Symbols for dance descriptions
|Niels Mejlhede Jensen, Bøgeløvsvej 4, 2830 Virum, Denmark. e-mail (web master)|
I use the symbols no. 3, old-time symbols used in Denmark for "fine
i.e. dances for the upper society city people. The society is reflected in the symbols, so that you see the man is in his stiff evening dress (with tails), where the dress coat cannot be buttoned but "stands out" a little bit, in this triangular shape seen from above. The lady is in her corresponding evening dress or gown, maybe décolleté or low necked. Folk dancers are dressed very differently at festivity as can be seen on the photo of week 13. Here the man tends to be more round and the lady is more covered up to her neck. Ladies of the poor people did traditionally not want to show their naked skin at festivities, because their skin had the look of sun and field work, and not the attractive pale look of the rich.
The symbols must be simple and easy distinguishable from one another, and directional. On symbol no. 1 the man is edgy and the woman round and soft all right, but you cannot decide the front and the back. For fast noting down a dance I always use symbol no. 2. But no. 3 has a clearer difference from man to woman, to be sure of the resulting image on different computers. No. 4 is with colour, and no. 5 is when couple 1 should be distinguished. (I wanted the stationary dance description to be without colour, but from dance of week 9 I stopped taking away the colours). When arms are above other arms or above persons they are marked with a thick line, as in symbol no. 6.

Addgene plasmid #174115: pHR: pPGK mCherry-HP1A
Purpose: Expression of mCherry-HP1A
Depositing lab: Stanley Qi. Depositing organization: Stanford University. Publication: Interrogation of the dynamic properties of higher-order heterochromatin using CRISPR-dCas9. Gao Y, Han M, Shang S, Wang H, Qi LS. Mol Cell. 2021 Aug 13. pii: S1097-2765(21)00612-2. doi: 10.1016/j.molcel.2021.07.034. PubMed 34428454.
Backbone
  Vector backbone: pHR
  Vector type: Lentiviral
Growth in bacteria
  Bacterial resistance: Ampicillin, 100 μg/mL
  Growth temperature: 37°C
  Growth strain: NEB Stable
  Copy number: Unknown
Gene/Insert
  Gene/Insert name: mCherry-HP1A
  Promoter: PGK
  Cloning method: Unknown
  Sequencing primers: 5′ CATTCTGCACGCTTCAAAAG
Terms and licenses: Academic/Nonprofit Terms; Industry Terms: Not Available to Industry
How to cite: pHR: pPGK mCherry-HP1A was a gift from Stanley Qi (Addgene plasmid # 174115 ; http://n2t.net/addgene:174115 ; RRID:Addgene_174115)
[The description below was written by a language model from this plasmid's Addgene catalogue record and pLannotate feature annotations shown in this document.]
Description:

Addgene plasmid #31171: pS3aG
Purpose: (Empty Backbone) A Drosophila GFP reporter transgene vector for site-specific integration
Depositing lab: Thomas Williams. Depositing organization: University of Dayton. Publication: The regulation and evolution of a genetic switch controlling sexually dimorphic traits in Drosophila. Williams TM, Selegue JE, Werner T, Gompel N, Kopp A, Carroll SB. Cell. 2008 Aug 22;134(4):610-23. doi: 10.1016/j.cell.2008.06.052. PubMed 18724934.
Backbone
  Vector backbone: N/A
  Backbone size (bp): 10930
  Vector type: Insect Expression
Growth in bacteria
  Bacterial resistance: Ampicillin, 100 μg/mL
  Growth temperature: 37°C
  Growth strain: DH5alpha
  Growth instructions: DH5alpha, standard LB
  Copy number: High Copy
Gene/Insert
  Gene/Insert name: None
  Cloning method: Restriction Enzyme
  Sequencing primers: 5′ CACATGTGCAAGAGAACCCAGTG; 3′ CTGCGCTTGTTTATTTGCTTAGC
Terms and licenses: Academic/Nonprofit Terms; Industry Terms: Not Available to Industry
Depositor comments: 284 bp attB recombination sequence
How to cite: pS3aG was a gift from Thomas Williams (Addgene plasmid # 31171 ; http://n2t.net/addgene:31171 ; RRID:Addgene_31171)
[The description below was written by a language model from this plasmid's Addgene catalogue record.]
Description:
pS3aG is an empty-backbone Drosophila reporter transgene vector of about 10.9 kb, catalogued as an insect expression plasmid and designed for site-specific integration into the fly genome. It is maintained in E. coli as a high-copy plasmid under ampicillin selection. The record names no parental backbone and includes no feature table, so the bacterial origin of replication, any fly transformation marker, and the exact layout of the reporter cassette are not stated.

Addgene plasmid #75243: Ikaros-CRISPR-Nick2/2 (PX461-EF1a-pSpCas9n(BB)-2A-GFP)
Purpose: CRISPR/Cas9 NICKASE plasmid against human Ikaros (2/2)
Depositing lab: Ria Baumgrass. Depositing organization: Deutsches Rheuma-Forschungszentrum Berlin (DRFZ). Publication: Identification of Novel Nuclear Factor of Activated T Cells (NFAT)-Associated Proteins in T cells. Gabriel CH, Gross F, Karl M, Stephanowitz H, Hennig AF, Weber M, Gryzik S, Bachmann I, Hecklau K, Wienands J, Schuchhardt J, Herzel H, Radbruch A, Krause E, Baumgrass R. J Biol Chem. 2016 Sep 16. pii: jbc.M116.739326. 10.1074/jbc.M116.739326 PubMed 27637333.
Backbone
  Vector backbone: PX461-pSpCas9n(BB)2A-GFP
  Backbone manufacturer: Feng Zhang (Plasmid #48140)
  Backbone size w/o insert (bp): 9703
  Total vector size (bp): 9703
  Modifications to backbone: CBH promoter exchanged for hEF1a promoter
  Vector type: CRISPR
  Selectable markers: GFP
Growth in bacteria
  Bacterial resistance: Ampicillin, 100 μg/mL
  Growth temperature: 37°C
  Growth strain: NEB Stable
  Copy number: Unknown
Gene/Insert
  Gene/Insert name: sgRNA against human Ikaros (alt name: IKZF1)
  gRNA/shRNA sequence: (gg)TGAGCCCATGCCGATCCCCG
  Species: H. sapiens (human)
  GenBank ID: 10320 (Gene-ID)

Symbols for feet are given after the same principles: edgy for the man and naked for the lady, and so that it is easy to see the direction and see left and right. A foot not touching the floor is drawn hollow, see no. 2.
I know too little about it to tell what is ideal in symbols for internet transmission.
Instead I can tell a story from my time as a student at the Technical
University, when professor Bisgaard was giving his lectures in heating
and ventilation. Professor Bisgaard was one of the excellent old-time professors
that was both a practical engineer and a scientist. To tell us students
how almost impossible his subject was when coming to reality, he gave us
a typical practical assignment: to design a dance hall with a pleasant
indoor climate for all the users. At that time a traditional dance hall
would typically be with entrance at one end, music scene at the other end,
and a bench along the outer walls. Then the ladies would sit on the bench
(by the cold wall) and wait for a gentleman to come and ask for a dance.
So the design situation is that the man comes in his best clothes of high
quality thick Irish wool, suit and waistcoat, wearing his long underpants
beneath of course, while his wife comes in thin one layer silk, décolleté
almost down to her navel. Then the man gets engaged in full evening dance
of fast jitterbug with the young girls in the hot middle of the dance room,
while his wife is sitting all evening as a neglected "bench warmer" out
by the cold wall, only getting internal heat from her increasing anger
and discontent with that husband of hers.